Faith & character on fields in football playoffs

by Will Hall |

(REUTERS/Matthew Emmons-USA TODAY Sports)Jan 1, 2015; New Orleans, LA, USA; Ohio State Buckeyes head coach Urban Meyer and Alabama Crimson Tide head coach Nick Saban greet each other after the 2015 Sugar Bowl at Mercedes-Benz Superdome. Ohio State defeated Alabama 42-35.

PASADENA, Calif. (Christian Examiner) – As millions of football fans watched dazzling feats of athleticism and brilliant game calling while Oregon stunned Florida State 59 to 20, and Ohio State out-punched Alabama, 42 to 35, they were seeing some remarkable men of character and faith in key roles on both fields.

Even a freshman role player, Taylor Alie, a holder for extra points for the Ducks, has stated his desire to live for Christ. Last night he threw a two-point conversion after the Ducks' first touchdown in the Rose Bowl.

Nick Saban at Alabama and his counterpart, Urban Meyer, at Ohio State are known as devout Catholics, and Florida State's Jimbo Fisher is a faithful Methodist.

Saban includes Mass and the Lord's Prayer as part of his team's pre-game preps and his pastor at St. Francis of Assisi University Parish, Gerald Holloway, serves as team chaplain. Fisher is active in Fellowship of Christian Athletes and Meyer even came under fire in 2012 from the anti-Christian Freedom From Religion Foundation in Wisconsin because he holds voluntary chapel and prayer services with his Buckeyes.

All three men, along with Oregon's Mark Helfrich, are known for caring for their players and for trying to shape the character as well as the athletic ability of young men. But perhaps no one impacts teams and influences students on campus and fans more than players who set an example of living for Christ daily.

Although not much is known about the spirituality of Oregon's Mark Helfrich, his top signal caller, 2014 Heisman winner Marcus Mariota has been transparent in sharing his desire to be "all in" for Jesus and that "being a football player, faith plays a huge role" in his play on the field."

"When things start to get rough you find comfort in your faith. Knowing that no matter what, you can dust yourself off and be okay. And you know you do it for [God's] glory. You do it for your teammates, your family, but also for His glory and to represent His name," he told Fellowship of Christian Athletes Magazine.

Alie told FCA that a Christian has to have that "all in" focus "all of the time" and that it's about "having faith in Him and doing everything you can for Him because He paid the ultimate sacrifice for us."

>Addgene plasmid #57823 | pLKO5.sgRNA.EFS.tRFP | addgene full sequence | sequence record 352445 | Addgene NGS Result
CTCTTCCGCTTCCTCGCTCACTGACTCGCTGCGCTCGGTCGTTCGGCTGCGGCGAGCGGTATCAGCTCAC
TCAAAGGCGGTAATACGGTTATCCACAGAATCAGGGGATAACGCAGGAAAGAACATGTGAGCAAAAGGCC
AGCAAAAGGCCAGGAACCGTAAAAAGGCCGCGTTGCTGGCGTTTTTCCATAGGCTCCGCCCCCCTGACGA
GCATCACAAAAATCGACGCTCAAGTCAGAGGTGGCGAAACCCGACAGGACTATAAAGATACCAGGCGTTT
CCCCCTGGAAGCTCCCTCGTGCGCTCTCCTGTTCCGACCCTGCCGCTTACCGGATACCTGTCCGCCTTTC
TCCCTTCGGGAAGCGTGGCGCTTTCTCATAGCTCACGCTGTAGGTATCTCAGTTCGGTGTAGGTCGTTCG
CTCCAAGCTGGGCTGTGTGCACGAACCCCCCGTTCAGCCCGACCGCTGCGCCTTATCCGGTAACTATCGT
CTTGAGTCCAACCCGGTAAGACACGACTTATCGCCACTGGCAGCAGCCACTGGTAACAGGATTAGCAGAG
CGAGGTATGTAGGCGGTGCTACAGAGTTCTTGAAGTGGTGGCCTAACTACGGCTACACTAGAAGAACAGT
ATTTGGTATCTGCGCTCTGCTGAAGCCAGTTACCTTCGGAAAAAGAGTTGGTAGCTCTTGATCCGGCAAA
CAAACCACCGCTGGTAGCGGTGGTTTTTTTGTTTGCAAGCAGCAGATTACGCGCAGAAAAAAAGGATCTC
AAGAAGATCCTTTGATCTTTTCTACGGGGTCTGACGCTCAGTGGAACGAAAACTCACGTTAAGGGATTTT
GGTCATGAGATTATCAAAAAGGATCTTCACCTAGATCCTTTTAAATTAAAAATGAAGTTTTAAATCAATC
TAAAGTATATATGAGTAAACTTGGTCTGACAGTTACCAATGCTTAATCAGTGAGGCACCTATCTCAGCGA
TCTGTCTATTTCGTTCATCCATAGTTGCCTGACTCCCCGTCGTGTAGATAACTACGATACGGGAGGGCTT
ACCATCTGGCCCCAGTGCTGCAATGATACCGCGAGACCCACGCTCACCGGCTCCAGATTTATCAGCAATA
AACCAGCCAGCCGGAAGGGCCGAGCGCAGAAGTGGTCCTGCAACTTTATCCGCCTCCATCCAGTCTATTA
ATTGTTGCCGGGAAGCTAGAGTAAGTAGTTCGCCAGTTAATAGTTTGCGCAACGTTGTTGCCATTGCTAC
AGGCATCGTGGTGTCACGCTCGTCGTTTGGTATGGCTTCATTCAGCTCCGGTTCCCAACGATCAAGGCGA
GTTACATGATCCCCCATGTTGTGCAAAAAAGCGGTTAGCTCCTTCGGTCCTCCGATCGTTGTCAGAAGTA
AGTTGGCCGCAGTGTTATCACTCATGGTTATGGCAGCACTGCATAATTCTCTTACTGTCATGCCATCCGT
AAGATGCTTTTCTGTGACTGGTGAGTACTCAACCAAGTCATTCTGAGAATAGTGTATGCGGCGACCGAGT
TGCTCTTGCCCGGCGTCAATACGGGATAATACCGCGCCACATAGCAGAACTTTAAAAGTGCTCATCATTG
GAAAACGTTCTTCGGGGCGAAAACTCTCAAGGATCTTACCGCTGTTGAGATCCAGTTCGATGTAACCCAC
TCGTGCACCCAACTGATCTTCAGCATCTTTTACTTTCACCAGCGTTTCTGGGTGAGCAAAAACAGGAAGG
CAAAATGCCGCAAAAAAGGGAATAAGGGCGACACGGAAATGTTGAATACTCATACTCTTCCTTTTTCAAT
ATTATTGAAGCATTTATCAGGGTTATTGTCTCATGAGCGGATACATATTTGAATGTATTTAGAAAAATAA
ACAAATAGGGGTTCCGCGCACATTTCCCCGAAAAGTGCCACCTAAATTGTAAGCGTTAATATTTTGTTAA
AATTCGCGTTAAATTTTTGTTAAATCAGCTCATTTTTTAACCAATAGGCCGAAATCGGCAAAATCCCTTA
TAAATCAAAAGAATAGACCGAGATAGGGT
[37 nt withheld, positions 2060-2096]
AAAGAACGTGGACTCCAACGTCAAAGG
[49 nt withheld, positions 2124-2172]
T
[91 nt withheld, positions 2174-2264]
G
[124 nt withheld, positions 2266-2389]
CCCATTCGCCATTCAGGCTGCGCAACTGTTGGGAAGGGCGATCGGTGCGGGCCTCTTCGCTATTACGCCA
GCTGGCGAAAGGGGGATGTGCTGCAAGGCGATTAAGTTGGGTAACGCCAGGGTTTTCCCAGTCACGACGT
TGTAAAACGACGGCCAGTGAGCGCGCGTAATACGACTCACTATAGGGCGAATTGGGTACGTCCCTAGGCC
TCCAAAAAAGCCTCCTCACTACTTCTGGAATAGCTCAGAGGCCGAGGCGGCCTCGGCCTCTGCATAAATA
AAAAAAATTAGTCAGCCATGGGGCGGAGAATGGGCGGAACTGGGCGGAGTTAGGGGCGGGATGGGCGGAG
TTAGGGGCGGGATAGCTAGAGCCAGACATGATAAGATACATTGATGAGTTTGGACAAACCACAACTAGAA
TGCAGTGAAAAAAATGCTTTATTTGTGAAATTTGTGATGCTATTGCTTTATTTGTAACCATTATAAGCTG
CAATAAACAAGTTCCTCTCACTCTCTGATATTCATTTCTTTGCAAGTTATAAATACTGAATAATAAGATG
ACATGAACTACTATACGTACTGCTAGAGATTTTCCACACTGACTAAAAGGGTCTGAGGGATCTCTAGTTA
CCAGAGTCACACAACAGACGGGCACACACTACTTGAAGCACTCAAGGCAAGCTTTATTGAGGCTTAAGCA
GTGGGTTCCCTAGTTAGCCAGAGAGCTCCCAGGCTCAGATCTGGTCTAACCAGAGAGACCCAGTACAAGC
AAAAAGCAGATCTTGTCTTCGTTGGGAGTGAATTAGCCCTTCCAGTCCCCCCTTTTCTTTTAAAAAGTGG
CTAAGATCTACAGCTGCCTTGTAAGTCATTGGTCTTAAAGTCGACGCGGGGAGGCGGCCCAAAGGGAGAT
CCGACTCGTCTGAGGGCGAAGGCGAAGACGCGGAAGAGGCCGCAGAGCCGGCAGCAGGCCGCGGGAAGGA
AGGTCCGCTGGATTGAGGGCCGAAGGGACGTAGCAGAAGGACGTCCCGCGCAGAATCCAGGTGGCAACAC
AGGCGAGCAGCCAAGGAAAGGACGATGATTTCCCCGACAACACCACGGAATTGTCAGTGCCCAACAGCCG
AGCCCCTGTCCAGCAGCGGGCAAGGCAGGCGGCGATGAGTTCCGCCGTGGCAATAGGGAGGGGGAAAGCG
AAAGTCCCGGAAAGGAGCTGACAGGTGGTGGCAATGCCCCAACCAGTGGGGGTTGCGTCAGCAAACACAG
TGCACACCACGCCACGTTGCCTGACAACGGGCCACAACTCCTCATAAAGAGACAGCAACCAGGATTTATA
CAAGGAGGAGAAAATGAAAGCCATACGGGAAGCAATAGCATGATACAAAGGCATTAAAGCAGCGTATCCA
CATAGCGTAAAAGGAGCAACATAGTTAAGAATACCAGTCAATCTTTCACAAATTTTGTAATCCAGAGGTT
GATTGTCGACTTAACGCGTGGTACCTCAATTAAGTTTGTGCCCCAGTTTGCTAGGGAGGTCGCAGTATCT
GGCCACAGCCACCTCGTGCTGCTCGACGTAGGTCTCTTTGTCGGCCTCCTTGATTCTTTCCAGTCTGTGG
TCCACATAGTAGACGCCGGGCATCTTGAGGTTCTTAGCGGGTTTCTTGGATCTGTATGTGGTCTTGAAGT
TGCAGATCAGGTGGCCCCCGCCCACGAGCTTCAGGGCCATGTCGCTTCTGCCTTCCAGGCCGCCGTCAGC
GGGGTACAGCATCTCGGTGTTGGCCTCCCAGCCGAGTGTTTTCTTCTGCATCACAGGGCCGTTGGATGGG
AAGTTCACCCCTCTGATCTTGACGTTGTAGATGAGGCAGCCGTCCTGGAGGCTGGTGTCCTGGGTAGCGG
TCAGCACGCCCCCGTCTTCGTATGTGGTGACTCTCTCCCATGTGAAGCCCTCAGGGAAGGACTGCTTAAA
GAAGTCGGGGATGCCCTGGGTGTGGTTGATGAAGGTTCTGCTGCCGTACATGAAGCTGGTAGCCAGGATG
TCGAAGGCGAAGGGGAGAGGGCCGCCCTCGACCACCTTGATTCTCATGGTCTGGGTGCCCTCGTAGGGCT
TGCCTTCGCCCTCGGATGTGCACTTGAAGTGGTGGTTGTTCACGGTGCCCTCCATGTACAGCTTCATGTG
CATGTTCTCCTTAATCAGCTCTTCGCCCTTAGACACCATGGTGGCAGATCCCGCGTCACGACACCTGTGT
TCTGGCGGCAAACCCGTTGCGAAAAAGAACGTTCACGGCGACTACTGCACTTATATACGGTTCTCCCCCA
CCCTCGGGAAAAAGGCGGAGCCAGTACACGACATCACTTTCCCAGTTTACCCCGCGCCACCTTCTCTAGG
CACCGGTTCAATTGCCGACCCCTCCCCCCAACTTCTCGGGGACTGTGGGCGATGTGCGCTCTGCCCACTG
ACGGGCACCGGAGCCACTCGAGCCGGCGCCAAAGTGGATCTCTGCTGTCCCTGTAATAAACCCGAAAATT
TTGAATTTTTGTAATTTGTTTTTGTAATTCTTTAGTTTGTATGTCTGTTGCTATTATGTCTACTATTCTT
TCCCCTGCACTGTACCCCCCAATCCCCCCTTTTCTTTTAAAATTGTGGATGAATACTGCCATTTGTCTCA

Players in both games sent similar notes to FCA's question about what "all in" for Jesus meant to them:

-- "We're faced with decisions of what's right and wrong each day. Going all in for Christ is doing what's right. With the guidance of Jesus, it's easy to make the right decisions. Without Christ, nothing I've done would be possible." Roberto Aguayo, FSU's placekicker who holds the national record for points in a season by a kicker (157 points in 2013). He made two key field goals in the first half last night, and a 54-yard attempt hit the left upright.

-- "It means knowing Who you're playing and living for. Whether I'm on the field or off, I go all out for Christ because of what He's done for me." Christian Green, a fifth year senior wide receiver for the Seminoles.

-- "To be All In for Christ, is doing everything to glorify Him and spread His word." Junior Denzel Devall, an All-American as a freshman and a two-year letterman, is described as a dangerous 'Bama pass rusher, but did not play due to a foot injury.

-- Brian Vogler, who made two key receptions in the red zone for the Tide during its touchdown drive in the second quarter, said "Going All In for Christ is fully submitting yourself to Him and living to be like Him. Trusting in His plan and living in His perfect image help me to overcome all obstacles I may face."

The stress of big time athletics and the challenges of being away from home combined with temptations on college campuses make it even more important to have support from fellow Believers and mentors. That's where programs like Fellowship of Christian Athletes and Athletes in Action make a by reaching out to encourage coaches and players in their personal walks with Christ.

All four teams also have active chaplains who offer to minister to everyone, regardless of their religious affiliation—or even a lack of faith.

Tony Overstake, a five-year wrestler for Oregon, started Cross Training as a ministry his senior year and continued working with it after he graduated in 2003. He is now a fulltime chaplain with all Ducks athletes, and he is careful to caution that athletes are like everyone else and face daily challenges to their faith.

"My heart is just to support them and help them to be successful as athletes, as students, but more so just that wholeness that comes in the spiritual life as well—off the field as well as on it," he told Sarah Leavers at blogs.uoregon.edu. And he said he tries through counseling to help them understand how to approach their athletic life in context of their faith, especially the struggles—which sometimes are very high profile struggles because of the high visibility of big time sports.

"I think there's a lot of misconceptions in our faith in that it's very behaviorally based," Overstake shared, and he offered a caution against drifting into that way of thinking.

When we see ourselves and others in terms of individual actions, he said, "we lose the heart of what we call the Gospel, the message of Christ."

Oregon and Ohio State will play in the championship game on Jan. 12 at ATT Stadium in Arlington, Texas.